Terry Hirst and Joe Magazine

Volume 14, Issue 3  | 
Published 01/02/2018

Terry Hirst and Hilary Ng’weno founded Joe Magazine in 1973. They decided to start it because they were working jointly on the With a Light Touch column in the Nation newspaper, with Hilary doing the text and Terry the artwork for the column. Joe magazine, a satirical magazine, developed from there. The first office was an unused room in the Oxford University Press offices at Electricity House, Harambee Avenue, Nairobi. Roger Houghton leased it to them. Some months later, they moved to Esso House, on Mama Ngina Street. 

In January 1974 Nereas Gicoru Hirst joined them as production manager. In January 1975 Hilary moved on to publish the Weekly Review and then Terry and Nereas relocated the Joe office to Victoria House on Tom Mboya Street. Terry was the editor and art director and Nereas was now the publisher of the magazine.

Terry looked for more contributors for the magazine such as cartoonists like the late Edward Gitau (of Juha Kalulu fame) and Ivanson Kayai. Terry took aspiring young cartoonists under his wing, and he would train them for three months for them to produce something that they could put in the magazine. The first ones were the late Oscar Eshikaty, Kimani Gathigira, Martin Ngatia, Stambuli Nassir, and John Githinji - some of whom were employed by Joe, while others were freelancers who would drop off their cartoons. He also took in writers - a young guy walked into the Joe office one day; he was the late Jeremiah Aurah, who at the time was an O level school leaver wanting to be a journalist. There was no money to hire a journalist but Terry said they could publish his articles so that somebody would see his by-line, and then hopefully give him a job. He didn’t finish six months before Nation Newspapers snapped him up. He went on to later become the Nation Bureau Chief in Kisumu. Mugambi Karanja was another contributor who wrote for Joe. Joe was sort of a training ground for many young illustrators and writers. Sam Kahiga and Philip Ochieng were regular columnists for the magazine. Ngugi wa Thiong’o, Kibutha Kibwana, and Meja Mwangi among others, also contributed.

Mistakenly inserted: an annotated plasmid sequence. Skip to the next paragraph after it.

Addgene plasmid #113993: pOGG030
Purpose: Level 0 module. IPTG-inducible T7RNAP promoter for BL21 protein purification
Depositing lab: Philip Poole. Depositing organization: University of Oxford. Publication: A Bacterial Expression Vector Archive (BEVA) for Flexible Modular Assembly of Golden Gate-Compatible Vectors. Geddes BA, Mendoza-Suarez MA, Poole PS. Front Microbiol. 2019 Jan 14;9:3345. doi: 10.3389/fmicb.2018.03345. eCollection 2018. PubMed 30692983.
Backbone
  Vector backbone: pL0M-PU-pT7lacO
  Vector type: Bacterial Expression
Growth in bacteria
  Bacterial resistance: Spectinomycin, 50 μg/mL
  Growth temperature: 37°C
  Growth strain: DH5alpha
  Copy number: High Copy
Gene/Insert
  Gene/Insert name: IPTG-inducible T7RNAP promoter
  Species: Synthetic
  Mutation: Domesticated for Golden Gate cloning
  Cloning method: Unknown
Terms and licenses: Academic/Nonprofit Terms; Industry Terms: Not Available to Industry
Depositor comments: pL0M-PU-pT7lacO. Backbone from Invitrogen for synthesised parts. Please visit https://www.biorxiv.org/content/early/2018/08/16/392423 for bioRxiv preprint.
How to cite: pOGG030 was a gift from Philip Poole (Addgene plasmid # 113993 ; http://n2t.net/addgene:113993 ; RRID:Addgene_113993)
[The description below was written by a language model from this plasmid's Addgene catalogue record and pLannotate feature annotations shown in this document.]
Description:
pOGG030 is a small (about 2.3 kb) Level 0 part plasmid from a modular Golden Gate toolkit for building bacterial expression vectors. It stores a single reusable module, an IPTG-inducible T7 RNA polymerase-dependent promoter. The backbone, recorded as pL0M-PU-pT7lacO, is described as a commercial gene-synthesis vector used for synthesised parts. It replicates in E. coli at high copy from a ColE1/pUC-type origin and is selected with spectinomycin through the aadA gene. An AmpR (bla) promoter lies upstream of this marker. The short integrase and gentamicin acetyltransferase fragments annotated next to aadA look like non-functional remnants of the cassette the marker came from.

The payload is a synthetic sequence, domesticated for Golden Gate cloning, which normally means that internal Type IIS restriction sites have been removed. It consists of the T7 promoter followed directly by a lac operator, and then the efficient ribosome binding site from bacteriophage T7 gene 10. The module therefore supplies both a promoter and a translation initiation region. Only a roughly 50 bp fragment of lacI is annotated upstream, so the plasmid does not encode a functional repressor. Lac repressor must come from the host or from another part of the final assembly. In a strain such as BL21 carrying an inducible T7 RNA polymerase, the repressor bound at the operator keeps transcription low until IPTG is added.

Many writers used Joe for their exposure into the popular market. The market for Joe was primarily a male audience. The circulation was 10-15,000 copies per month. Because of this, many advertisers were interested in putting their content in the magazine. However Joe had a very strict editorial policy and they would not do write-ups on advertisers’ products. This reduced the advertisements and hence only a few would be prepared to put up an ad without backup articles. Joe was always on a shoestring budget and survived on sales alone. An additional struggle was no one was going to give advertising for a ‘cartoon magazine’ because the readers of Joe did not really have money, buying power, or interest in the kind of merchandise the advertisers wanted to promote, such as margarine and other household products.

In an attempt to broaden its scope and its market, Joe stopped being published in its original format in March 1978. Joe then became Joe Homestead, and it dealt with women and the home side of things. The idea was to make it more like a family magazine to attract women readers and more advertisers; but the advertisers refused to come unless it was on their terms. In addition, Joe Homestead was not as popular as Joe…people just wanted laughter. Cartoons.

Around 1980/81 the late Frank Odoi turned up at Terry and Nereas’ house in Thogoto, Kikuyu, having come straight from Ghana specifically to see Terry Hirst and Joe. He had been living with a cousin for some months and he was down and out on his luck and said he had nowhere to live. The cousin who had been housing him suggested he go back to Ghana but he didn’t want to without doing what he had come to do. That was how and why he made his way to where Terry was. Terry offered him food and board but he could not pay him because at the time, sales had gone down. 

At this point in the life of Joe Homestead, Terry and Nereas tried a new approach. They thought that trying to work without advertisers was the way to go, and Terry thought that doing the magazine entirely like a comic may work. A cheaper format. Joe Sukumawiki was the new look. It had actually been a pull-out within the Joe Homestead magazine. So Terry and Frank Odoi collaborated to produce Joe Sukumawiki. But the distributor decided not to handle it. Then in 1980 after eight years Terry and Nereas decided to fold the business. Nevertheless, Joe lives on in the minds of his fans.